Leading HR Toward Predictive Analytics
If data analysis is to deliver predictive insights that affect the bottom line, the executive team must set the tone for HR.
Why do psychics, fortune tellers, astrology, and time-travel tales keep going strong even into the 21st century? Simple: We want to know the future. Just as everyday folk want to know if their current love interest is the one or if they should take that new job, business folks want to know what’s coming down the pike.
The C-suite wants fact-based forecasting that can help the business achieve its goals and capitalize on new market opportunities. Accurate forecasting, though not foolproof, provides a tremendous opportunity for competitive advantage.
Proof of this lies in The Aberdeen Group’s recently released research report, The Executive’s Guide to Effective Analytics, which looked at the impact of business analytics from the perspective of executives worldwide. Aberdeen found that the best-performing companies have strong levels of satisfaction in all three requirements for an effective analytical environment: easy access to necessary data, timely delivery of information, and the existence of easy-to-use tools. In addition to being satisfied, they also made more money: 27% of those from the top-performing group reported growth in operating profit, compared to only 4% of their peers.
The business benefits of analytics are clear. HR now has tools at its disposal to provide this advantage. Except there’s a small problem. According to data on HR analytics from Bersin, only 14% of organizations were engaged in strategic or predictive analytics, where the needed business insights occur. The level of predictive analytics is where HR develops predictive models and integrates with the organization’s strategic planning. The majority of organizations, however, are not doing this, yet. The overarching point of the Aberdeen study is that executive attitudes toward and promotion of an analytical mindset are what creates an environment where data analytics flourish.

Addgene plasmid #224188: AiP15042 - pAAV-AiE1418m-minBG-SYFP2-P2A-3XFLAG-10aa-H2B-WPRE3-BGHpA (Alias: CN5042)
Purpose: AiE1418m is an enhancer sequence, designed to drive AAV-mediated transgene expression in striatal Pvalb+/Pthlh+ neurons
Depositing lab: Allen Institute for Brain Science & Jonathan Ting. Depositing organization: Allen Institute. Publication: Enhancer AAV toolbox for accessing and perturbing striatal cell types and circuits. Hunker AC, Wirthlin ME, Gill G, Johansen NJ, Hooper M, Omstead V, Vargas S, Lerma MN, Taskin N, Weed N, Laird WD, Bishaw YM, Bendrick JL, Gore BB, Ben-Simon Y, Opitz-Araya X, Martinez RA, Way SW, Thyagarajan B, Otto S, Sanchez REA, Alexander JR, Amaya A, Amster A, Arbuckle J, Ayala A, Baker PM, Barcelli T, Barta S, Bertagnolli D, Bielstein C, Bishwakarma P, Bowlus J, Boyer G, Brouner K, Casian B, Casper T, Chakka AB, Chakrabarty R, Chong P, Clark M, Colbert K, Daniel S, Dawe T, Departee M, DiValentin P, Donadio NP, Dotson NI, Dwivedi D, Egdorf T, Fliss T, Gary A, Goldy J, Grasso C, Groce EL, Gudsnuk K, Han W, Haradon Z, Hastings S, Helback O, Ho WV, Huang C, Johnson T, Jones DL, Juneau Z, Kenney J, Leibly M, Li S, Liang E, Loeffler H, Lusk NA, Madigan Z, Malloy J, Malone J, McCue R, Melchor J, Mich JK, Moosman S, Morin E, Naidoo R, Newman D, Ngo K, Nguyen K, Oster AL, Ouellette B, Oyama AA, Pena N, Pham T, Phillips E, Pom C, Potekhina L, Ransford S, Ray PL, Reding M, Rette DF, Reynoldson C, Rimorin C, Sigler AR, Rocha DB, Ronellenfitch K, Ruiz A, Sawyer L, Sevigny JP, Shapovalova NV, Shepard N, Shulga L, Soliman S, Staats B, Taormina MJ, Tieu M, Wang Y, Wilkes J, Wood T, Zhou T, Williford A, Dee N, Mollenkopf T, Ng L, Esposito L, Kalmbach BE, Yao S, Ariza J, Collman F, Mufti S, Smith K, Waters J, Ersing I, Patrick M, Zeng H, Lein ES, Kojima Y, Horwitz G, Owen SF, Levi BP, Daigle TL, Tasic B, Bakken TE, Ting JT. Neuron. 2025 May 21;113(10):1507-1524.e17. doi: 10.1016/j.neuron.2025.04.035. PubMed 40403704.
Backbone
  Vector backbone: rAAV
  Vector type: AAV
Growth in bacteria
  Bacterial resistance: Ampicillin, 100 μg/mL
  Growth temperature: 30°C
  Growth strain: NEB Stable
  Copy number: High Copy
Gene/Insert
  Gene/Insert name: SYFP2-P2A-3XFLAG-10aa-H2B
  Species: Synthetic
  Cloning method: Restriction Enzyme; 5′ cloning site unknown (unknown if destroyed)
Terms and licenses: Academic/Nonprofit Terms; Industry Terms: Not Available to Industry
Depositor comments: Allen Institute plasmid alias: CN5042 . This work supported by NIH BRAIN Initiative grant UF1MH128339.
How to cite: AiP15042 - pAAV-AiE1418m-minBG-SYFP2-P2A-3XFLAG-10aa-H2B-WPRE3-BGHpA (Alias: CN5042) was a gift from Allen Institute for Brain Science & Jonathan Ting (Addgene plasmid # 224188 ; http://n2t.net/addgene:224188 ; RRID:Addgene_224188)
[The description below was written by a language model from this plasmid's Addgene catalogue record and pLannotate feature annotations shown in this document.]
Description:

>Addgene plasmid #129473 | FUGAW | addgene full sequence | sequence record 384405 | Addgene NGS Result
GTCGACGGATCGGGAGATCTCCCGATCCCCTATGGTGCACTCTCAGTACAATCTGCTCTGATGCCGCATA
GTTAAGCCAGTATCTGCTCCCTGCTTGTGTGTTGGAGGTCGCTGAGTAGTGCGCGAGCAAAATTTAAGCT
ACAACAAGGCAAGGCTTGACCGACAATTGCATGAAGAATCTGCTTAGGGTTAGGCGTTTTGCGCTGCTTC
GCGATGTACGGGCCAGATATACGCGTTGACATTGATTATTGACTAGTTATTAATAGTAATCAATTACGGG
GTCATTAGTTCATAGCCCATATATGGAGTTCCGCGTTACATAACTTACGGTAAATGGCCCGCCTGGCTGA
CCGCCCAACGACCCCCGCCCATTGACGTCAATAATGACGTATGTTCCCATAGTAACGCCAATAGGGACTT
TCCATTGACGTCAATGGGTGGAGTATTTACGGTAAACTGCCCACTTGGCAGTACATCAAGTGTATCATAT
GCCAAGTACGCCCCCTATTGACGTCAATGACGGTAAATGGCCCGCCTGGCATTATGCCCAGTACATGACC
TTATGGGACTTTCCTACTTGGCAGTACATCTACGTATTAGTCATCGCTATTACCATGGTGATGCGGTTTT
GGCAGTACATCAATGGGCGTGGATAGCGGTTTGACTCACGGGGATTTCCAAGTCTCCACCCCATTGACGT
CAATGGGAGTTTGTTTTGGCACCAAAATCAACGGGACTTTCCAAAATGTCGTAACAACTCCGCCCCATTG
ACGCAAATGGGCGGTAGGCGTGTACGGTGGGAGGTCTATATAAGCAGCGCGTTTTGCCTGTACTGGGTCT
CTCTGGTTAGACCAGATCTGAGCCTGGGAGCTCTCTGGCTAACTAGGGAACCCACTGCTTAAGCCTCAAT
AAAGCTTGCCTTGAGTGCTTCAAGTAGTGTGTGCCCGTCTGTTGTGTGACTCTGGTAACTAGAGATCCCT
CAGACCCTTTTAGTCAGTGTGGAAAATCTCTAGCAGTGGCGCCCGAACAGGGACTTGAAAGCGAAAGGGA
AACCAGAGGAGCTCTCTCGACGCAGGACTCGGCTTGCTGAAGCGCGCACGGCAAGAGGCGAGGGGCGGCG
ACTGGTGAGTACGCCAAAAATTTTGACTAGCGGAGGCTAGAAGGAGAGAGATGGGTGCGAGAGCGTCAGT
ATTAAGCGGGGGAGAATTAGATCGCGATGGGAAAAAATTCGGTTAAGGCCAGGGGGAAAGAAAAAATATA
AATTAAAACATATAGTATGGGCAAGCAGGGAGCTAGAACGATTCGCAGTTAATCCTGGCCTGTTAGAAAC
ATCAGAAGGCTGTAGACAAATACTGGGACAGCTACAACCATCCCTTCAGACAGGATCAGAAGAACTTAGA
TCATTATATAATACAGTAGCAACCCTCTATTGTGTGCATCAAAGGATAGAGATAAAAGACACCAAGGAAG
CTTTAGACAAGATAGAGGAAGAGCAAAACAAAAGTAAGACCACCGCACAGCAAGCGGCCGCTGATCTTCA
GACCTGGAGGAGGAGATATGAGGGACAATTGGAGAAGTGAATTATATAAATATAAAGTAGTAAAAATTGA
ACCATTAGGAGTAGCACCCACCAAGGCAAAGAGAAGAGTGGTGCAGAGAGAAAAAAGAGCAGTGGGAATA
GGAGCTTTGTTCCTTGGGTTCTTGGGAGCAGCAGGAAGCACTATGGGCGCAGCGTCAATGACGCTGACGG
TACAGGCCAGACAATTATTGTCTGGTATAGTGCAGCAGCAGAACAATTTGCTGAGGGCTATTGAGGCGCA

Given that organizations with good analytical processes in place are seven times more likely to report operating profit growth, it behooves executives to form an analytics alliance with HR leaders. Data-dreading HR staff will need assurances, though, that they won’t be expected to become data scientists. What they do need to do is understand their organization’s goals, HR’s role in achieving them, and how to put analytic insights into practical action.
Himanshu Tambe and Omesh Saraf recount a tale of such practical action in their Baseline article. They tell the story of a life insurance company that was experiencing 100% turnover among managers at its affiliated agency locations. The company’s outsourcing provider used analytics to determine the actual predictors of success — i.e. predictive analytics — in terms of performance and retention of these workers. The company changed its hiring profile in light of this new information, and six months later new-hire attrition decreased by 50%, and its new-hire performance rose by more than 100%.
Big data startup Evolv has gotten a lot of press for its predictive capabilities, and rightfully so. As Don Peck details in his aptly-named article, They’re Watching You at Work, Evolv creates online tests that capture data about everyone who applies for a job with one of their clients, and everyone who is hired. This volume of data enables Evolv to pinpoint which characteristics determine success for various job roles, such as call center workers or retail sales associates. The company is now working with at least one client to monitor the entire employee life cycle, collecting data from pre-hire assessments and post-hire data with the intent of being able to predict performance and longevity.
As these examples clearly show, predictive analytics offer HR an unprecedented opportunity to bring substantive value to the C-suite. Reduced turnover, increased performance, higher profit, and so many other benefits await companies that embrace an analytic mindset. Everyone wants to know the future, and HR is no exception. But this soft-skills function needs to partner with executives who, as the Aberdeen study showed, will boldly lead the charge into this brave new world of evidence-based talent acquisition.